Brendan Rodgers, The Tactician

Brendan Rodgers, The Tactician
June 7, 2012 Mihail Vladimirov

By Mihail Vladimirov.

Most are familiar, I’m sure, with Rodgers’ coaching background. He retired aged just 20 and has worked his way up to become Liverpool head coach almost two decades later. I’ll skip the in-depth analysis of this rise to prominence as the media, blogs and fans have talked about it at length. But we do need to know a little something about him to draw some conclusions about how he works.

What do we know about him? Well, first of all he is a man who constantly evolves on the job. He has been on the move from a very young age, travelling to different countries to learn and improve his coaching methods and skills. He is a disciplined student of the game. I say student because he studies the game rather than simply learning from others. This almost academic approach (which I certainly have a lot of personal sympathy with) will translate into his use of tactics.

This difference isn’t just semantic – it’s crucial. Learning is generally based on listening, seeing and reading about something and then going out and doing it. “Learning by rote” if you will. Parroting the perceived wisdom of one’s superiors.  Executing exactly what you have been told “works” in the manner you have been told “works”.

Studying requires an active level of engagement with the curriculum. It involves thinking, research and analysis. It involves asking your own questions and finding out your own answers. In part this is done by learning – attending courses, travelling to the best schools and expanding your own knowledge. But in part it is self-education.

In general we could say that players learn while coaches study (in order to teach their players). Of course there are exceptions – players such as Cruyff and Guardiola who immersed themselves in the game and made significant contributions to the game; and coaches who did very well but did little more than copy the blueprint set by their predecessors (a number of British managers spring to mind).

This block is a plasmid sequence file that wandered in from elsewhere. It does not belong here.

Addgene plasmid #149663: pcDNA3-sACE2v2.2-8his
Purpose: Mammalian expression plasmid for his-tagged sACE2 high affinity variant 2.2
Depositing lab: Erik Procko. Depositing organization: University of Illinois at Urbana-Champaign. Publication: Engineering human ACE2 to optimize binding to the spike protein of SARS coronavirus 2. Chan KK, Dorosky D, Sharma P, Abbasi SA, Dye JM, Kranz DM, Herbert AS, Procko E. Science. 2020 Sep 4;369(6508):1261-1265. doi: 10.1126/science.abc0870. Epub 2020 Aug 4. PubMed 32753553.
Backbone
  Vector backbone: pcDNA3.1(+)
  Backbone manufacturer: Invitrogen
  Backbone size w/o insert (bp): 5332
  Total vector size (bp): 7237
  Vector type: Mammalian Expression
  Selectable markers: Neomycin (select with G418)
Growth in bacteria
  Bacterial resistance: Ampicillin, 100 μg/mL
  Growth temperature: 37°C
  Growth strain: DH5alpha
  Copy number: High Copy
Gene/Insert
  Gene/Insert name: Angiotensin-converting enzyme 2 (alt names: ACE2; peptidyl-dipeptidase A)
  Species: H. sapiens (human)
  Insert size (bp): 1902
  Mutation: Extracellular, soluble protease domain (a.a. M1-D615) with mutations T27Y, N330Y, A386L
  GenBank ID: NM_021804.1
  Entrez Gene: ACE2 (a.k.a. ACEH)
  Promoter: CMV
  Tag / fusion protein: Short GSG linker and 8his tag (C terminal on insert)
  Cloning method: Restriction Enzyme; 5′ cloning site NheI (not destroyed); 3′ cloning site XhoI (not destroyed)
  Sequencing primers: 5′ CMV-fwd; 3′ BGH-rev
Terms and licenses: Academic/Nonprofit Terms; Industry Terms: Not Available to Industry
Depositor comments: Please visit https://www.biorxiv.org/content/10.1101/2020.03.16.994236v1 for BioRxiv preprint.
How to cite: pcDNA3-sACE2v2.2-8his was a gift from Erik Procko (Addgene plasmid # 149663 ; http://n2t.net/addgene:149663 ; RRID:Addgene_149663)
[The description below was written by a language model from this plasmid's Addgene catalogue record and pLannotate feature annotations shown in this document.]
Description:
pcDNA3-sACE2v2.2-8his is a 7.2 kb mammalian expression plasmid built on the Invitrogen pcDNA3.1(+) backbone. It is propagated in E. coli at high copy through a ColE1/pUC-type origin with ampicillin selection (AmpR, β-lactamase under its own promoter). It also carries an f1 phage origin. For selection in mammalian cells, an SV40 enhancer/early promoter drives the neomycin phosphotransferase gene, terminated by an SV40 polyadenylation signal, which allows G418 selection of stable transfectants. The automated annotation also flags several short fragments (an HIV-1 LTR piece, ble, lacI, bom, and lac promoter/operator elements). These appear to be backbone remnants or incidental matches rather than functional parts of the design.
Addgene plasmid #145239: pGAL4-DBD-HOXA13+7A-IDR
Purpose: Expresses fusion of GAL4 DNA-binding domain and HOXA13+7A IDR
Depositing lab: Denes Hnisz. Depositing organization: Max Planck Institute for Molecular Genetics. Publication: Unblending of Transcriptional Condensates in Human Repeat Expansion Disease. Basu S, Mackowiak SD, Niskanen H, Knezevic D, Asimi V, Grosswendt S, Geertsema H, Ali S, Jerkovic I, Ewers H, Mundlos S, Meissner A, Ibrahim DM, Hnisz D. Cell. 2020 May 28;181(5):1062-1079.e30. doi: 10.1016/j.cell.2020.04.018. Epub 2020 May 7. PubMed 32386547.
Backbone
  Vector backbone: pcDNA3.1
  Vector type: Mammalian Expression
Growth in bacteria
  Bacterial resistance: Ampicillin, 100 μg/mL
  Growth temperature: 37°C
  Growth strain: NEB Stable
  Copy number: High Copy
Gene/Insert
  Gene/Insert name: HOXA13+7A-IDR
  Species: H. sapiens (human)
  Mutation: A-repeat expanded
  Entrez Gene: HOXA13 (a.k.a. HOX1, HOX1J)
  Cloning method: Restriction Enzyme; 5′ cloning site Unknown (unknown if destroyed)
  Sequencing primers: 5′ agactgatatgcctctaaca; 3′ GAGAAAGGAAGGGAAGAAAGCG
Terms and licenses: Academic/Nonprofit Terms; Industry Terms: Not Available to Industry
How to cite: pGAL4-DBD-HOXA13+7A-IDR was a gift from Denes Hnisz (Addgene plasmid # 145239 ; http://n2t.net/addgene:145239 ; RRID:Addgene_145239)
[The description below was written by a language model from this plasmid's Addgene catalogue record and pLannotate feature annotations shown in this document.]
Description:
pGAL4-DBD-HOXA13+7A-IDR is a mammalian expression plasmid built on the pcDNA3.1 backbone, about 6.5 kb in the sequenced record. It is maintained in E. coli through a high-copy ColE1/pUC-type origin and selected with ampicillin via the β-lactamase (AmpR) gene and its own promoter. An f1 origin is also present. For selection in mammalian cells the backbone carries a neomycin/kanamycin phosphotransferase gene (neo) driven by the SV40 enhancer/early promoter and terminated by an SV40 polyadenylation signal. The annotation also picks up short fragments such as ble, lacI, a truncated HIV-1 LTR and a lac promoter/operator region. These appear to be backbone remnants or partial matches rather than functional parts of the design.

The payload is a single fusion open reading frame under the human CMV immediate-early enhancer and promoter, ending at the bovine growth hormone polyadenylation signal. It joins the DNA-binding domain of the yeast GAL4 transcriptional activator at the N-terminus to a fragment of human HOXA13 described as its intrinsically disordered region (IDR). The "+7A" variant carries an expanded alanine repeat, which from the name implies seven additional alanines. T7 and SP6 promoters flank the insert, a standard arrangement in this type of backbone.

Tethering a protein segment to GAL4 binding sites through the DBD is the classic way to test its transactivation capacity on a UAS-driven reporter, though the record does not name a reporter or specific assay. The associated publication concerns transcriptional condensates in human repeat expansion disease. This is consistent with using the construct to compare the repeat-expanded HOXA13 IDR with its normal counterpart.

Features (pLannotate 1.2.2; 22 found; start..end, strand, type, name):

This academic approach is evident in the personal relationships he has forged. The obvious one is the mutual respect between him and José Mourinho. The “Special One” is a divisive character, but as a manager and student of the game he is one of the very best the world has seen. Tactically the two men are very different. Mourinho is reactive and pragmatic while Rodgers is more of a proactive idealist. This is fine, as people interpret the beautiful game in many ways. It’s the way that they reach these different conclusions which sets these men apart from their peers. Mourinho is detailed, disciplined to the point of pedantry, and obsessed with how the team sets up on the pitch. His methodology and psychology revolve around tactical discipline and getting the players to buy into the team’s spirit and camaraderie. Everything is discussed and drilled on the training ground to such an extent that every conceivable team move and passing conversation will have been rehearsed. Each phase of play is practised. In the end, each tactical idea for each match scenario becomes a cog in a perfectly oiled machine.